Libertarianism

Modern Liberalism: It Can Be Very Strange, Or, Don't You Know People Have Traditionally Been Slaves?


It refreshingly headlines what is pretty much the intellectual heft of most such plaints against libertarianism: "Libertarianism is Very Strange."

Why? Is it because some of us advocate such avant-garde notions as competing private defense agencies, tort over regulatory law to keep businesses from harming people, or full liberty of drug and food consumption?

Nah, libertarianism's weirdness is deeper than that. We are truly through the rabbit hole here, my mainstream liberal friends, dealing with libertarian loons who seem to believe that people are individuals and should be treated as such!

Why, don't libertarians realize that:

For most of history, including Philadelphia, 1776, more humans were effectively property than free. Children, youth, women, slaves, and servants belonged to patriarchs; many patriarchs were themselves serfs to chiefs and lords. And selling oneself into slavery was routine for the poor in many societies. Most world cultures have treated the individual as a limb of the household, lineage, or tribe. We moderns abhor the idea of punishing the brother or child of a wrongdoer, but in many cultures collective punishment makes perfect sense, for each person is just part of the whole.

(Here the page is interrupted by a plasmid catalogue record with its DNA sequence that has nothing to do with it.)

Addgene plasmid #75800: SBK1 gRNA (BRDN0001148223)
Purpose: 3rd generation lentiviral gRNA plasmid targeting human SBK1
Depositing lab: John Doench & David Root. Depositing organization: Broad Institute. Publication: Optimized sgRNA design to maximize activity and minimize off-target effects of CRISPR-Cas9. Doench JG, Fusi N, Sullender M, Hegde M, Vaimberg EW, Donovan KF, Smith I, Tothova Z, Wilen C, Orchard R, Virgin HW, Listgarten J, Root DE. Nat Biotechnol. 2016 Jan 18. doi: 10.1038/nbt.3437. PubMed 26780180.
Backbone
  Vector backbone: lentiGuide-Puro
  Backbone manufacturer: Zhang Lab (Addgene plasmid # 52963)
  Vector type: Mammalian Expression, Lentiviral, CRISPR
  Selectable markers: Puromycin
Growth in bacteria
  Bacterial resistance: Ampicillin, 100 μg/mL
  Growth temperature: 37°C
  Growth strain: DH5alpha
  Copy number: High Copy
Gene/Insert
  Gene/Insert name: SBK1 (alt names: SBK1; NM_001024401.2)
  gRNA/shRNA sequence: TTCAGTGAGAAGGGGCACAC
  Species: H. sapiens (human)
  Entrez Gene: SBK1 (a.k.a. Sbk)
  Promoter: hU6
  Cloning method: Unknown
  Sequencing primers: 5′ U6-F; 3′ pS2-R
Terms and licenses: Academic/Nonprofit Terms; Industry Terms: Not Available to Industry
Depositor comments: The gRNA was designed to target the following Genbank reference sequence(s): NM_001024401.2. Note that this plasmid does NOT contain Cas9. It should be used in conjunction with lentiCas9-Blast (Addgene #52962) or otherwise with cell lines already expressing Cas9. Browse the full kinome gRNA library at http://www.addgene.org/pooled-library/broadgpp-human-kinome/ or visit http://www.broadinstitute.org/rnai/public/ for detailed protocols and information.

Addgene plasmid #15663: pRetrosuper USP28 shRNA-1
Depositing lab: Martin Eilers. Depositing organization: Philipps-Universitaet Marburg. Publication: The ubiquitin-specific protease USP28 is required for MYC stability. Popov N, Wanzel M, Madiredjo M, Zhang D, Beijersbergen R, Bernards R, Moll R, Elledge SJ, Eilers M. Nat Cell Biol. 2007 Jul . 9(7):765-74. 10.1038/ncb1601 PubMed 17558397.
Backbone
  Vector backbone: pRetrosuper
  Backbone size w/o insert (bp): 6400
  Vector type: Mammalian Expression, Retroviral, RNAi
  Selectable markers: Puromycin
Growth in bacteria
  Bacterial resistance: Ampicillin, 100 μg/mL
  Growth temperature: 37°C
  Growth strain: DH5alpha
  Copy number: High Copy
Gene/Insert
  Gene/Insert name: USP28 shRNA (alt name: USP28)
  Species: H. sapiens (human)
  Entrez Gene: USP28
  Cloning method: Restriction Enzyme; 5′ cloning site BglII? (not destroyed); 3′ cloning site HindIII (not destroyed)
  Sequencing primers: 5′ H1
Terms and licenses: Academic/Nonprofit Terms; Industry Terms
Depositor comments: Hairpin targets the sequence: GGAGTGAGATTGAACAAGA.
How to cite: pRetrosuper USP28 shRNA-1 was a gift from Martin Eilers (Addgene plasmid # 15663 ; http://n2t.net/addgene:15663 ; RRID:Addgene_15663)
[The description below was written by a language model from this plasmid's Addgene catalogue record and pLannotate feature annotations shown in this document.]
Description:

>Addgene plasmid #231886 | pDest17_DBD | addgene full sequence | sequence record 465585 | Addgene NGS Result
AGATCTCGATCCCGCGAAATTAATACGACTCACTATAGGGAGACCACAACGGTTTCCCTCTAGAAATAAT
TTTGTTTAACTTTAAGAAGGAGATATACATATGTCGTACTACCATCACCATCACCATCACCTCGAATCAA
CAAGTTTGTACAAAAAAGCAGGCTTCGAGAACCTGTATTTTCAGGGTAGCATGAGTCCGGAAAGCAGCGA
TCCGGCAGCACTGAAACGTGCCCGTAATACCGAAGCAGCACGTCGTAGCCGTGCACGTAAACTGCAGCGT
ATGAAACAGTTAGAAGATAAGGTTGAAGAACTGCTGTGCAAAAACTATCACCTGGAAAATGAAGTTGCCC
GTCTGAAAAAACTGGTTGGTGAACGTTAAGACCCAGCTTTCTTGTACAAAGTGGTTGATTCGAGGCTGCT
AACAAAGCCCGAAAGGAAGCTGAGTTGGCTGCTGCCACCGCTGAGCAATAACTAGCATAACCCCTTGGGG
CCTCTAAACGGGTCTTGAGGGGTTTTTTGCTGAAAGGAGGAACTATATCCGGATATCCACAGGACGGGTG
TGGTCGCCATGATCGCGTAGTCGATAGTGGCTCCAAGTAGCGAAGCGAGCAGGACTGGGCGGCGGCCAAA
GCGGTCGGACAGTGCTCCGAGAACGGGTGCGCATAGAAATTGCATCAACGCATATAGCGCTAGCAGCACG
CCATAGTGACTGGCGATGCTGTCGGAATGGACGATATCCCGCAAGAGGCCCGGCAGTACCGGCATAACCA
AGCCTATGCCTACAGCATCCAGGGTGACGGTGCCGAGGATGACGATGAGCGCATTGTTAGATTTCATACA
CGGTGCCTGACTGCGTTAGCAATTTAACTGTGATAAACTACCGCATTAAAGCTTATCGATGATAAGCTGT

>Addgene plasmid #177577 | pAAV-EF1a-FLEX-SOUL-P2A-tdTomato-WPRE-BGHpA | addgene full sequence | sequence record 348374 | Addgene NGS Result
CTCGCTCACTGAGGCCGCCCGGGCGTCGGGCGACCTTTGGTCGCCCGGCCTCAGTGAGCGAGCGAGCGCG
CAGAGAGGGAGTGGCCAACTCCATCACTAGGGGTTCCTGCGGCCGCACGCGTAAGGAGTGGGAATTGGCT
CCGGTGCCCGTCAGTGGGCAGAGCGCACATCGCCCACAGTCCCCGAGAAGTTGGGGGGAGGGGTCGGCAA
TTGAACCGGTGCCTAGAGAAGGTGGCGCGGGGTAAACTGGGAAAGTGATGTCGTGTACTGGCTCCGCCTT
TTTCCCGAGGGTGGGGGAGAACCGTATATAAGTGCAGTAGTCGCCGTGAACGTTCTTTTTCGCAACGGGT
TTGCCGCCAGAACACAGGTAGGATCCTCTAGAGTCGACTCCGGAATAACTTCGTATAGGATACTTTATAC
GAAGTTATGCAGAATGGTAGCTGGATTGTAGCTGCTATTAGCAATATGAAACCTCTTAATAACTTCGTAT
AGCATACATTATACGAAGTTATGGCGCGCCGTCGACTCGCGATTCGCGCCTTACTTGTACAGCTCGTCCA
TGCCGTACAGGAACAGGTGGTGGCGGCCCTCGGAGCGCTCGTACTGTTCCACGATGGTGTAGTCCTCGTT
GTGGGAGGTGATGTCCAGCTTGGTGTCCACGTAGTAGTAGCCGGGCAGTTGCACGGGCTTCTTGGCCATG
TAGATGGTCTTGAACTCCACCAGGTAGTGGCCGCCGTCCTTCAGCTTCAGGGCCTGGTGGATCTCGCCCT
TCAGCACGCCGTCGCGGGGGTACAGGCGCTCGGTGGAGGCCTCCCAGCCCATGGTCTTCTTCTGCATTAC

What difference does this history and anthropology make to libertarian arguments about the good life? Plenty. If libertarians would move real-world policy in their direction, then their premises about humans and human society should be at least remotely plausible; we are not playing SimCity here.

In other words, post-Enlightenment modernity is very strange, and libertarians take aspects of it so seriously it freaks me out. It isn't just that Mr. Fischer is bothered by Rothbard, Nozick, or even Rand Paul. Everything that has led us as far as we have toward modern democratic capitalism strikes him as apparently anti-human in a deep and profound sense. 

Indeed, Mr. Fischer, we aren't playing SimCity. It's a shame so much modern governance, even today, tries to pretend we are as it tries to manipulate people by force to meet the goals of the state.